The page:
Celebrity Bake Off for Comic Relief (BBC One, 8.30pm) featured Jonathon Ross committing so many baking atrocities he was basically an insult to thousands of years of flour. His profiteroles were flat like discuses with blobs of split chocolate icing dabbed on. They were the singularly most unappealing things I’ve ever seen that claimed to be edible. Another contestant was blogger Zoella, with the most zeitgesity hair ever: dip dyed and in a fishtail plait, incorporating the biggest hair trends of the last few years. She spoke in sound bites rather than sentences and tried to fashion a beach hut for the Showstopper challenge, which involved her manhandling huge slices of lurid cake – posting bits through the defiled fondant icing. It was another iced travesty. The Star Baker was aggressively-perfectionist Gok Wan with his impressionistic take on the Shard, with tempered chocolate sprayed gold. Entertaining.
Anyway, to more interesting things. BBC Four showed an extraordinary film last night, The Great Sex Addict Heist: The Dog, about the man on whom the film Dog Day Afternoon is based, John Wojtowicz. To say that he led a colourful life is like saying Jonathon Ross’s baking needs work – ie, a massive understatement. John was clearly quite, quite insane but an engaging presence. All contributors to the film had Brooklyn accents as thick as Joey Essex and a turn of phrase no scriptwriter could ever emulate. Ernie’s friend described her as having a “loud, loud, loud mouth. The wallpaper would curl off the walls when she started cursing.” He also described John as a “troll that loved her.”
John merrily described himself as a pervert – “I’ve had four wives, 23 girlfriends” – and he was indiscriminately promiscuous. He married his first wife, Carmen Bifulco, in his twenties but left her two years later with two kids. John was unashamedly bisexual, having his first gay experience in Vietnam at the mouth of a hillbilly (“He blew great, he was like a summer breeze”). He fell deeply in love with a malevolently beautiful but mercurial semi-transsexual named Ernie Aron. He could still recall the exact date they met for the cameras. Ernie was the definition of a diva, requesting velvet roses instead of the real ones John showered her with every time they met. They “married”, Ernie in a dress that cost $1000 (in 1970s money!!), with the priest having no idea she was a man, nor the cops who came across the street to congratulate them. Ernie, however, was deeply troubled and kept attempting suicide as she wanted a sex change. After she overdosed on pills she was confined to the “nuthouse” as John called it, and he became determined to get her out, so decided to rob a bank to get the money for her sex change. He enlisted two accomplices and they drove around looking for a suitable bank, after watching The Godfather “for inspiration”. In the drive, one of them dropped a gun out the window and it went off and they screeched off, leaving bewildered witnesses. The gun had been disguised in a giant chewing gum packet (“People would think it was pop art. It made sense to me.”) Eventually they found a bank and one accomplice immediately bailed out. John and Sal Naturale ended up keeping the bank workers hostage as a media circus and everyone in Brooklyn gathered outside to watch the unfolding drama. John requested his “wife” Ernie, who tried to talk him out of it. Eventually the stand off ended with the hostages being delivered to an airport and poor 18-year-old Sal Naturale being shot dead by the FBI.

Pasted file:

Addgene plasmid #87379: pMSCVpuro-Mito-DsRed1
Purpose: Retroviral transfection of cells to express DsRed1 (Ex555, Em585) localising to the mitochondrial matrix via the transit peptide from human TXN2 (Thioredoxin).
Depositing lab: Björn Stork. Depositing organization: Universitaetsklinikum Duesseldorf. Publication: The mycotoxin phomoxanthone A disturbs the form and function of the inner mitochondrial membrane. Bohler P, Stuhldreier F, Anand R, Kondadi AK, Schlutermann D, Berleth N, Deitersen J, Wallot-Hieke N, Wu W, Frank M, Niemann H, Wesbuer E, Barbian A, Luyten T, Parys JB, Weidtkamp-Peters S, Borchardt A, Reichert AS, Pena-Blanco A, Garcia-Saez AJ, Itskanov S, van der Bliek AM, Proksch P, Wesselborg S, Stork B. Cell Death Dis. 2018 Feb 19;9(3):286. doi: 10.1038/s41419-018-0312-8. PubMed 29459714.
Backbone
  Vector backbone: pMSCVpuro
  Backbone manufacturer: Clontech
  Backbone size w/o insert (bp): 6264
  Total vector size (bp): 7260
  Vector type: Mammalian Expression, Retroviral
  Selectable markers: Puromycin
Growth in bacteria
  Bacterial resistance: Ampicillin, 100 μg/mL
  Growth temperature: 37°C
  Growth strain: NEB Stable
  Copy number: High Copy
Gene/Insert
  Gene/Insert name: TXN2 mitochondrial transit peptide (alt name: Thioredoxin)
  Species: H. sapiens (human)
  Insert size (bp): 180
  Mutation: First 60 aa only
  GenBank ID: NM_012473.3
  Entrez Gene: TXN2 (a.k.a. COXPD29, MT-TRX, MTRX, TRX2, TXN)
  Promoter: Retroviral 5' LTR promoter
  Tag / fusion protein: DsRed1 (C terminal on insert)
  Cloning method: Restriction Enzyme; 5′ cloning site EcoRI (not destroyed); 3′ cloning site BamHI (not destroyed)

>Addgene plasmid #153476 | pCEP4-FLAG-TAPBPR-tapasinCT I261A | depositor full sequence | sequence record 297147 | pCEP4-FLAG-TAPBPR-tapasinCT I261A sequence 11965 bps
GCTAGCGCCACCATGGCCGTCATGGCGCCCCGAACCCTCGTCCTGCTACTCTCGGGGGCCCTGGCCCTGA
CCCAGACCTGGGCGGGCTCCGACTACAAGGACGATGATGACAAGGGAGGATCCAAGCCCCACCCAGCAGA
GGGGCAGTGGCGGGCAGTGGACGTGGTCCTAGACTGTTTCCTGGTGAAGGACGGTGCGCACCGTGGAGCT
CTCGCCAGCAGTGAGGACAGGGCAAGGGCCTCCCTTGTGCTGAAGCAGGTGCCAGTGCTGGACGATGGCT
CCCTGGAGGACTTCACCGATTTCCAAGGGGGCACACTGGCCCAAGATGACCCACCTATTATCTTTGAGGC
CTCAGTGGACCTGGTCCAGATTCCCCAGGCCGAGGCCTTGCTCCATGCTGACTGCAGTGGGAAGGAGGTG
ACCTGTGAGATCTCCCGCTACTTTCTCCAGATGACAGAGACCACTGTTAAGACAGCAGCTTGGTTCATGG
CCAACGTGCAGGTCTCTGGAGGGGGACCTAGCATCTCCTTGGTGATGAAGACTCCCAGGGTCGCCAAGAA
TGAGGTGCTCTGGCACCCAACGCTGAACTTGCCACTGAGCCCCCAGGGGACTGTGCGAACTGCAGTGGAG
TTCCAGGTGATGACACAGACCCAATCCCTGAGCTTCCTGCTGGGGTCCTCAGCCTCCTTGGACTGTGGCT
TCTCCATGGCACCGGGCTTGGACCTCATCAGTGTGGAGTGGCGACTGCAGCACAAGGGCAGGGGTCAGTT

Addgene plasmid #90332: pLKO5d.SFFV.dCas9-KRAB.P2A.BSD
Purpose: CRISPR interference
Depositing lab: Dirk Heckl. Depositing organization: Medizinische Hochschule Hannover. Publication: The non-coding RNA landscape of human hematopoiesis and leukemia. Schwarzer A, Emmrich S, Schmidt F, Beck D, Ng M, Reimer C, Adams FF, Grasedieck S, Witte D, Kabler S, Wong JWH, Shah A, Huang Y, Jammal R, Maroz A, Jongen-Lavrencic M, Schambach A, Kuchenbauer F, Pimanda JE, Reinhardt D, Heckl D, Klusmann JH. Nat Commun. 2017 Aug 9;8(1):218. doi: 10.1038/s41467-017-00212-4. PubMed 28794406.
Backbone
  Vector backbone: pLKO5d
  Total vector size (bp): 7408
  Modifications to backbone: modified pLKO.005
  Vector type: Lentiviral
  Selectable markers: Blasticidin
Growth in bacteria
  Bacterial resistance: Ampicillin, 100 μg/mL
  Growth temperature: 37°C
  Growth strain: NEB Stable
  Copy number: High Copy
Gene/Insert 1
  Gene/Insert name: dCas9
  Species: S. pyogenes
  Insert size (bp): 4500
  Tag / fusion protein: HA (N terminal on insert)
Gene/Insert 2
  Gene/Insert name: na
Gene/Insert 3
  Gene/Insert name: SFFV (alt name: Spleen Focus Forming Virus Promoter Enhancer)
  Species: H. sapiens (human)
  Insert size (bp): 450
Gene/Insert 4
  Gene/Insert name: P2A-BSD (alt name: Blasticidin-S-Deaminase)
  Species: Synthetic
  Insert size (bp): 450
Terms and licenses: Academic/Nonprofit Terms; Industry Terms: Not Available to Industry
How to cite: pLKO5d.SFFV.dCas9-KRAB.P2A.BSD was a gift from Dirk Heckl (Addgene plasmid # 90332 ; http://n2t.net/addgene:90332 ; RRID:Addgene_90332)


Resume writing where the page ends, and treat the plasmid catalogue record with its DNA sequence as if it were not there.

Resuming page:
For John though, the crime did the job: “Ernie got the sex change, Ernie lived.” Ernie, now Liz Eden, told John she could no longer see him as he was not good for her. John served seven years in a tough prison where he was often attacked before being taken under the wing of the soulfully beautiful George Heath, who became his third “wife”. His mother, hard-as-nails but indulgent of him throughout (he lived with her until his death, he had a bell to call her), would sneak in “meat, grated cheese, pickles” to him in her bra – “he was hungry.”
John clearly relished the attention the film had brought him, returning to “my bank” after his release sporting a T-shirt emblazoned with “I robbed this bank” and signing autographs. He and Liz appeared on talk shows together, where John said “if I knew why I loved him, I could stop. He’s lousy in bed” while Liz accused him of robbing the bank because he was indebted to the mob for their wedding.
Sadly, Liz did not find the peace she craved in the sex change and died of AIDS in the Eighties. John, meanwhile, appears to have lived off the film ever since, calling himself “Dog Day Afternoon”, gleefully calling “Quiet on the set” while being filmed for the documentary. He was the definition of self-aggrandisement. The film showed John succumbing to cancer – eventually he was seen painfully frail and skinny in a wheelchair, being pushed by his older brother Tony (who had severe epilepsy and had been institutionalised at the age of five, against their mother’s will, where he had remained ever since) round a zoo. He was as indomitable as ever, leaning into the sea lion enclosure to harass the inhabitants: “Get up here, you assholes!” to Tony’s peals of helpless laughter. As his mother said: “he was bad and he was good.”
It was a fascinating film – about how a life ended up pivoting on one afternoon; about how bizarre and all-consuming love can be; and, above all, about just how strange life is. A must-see.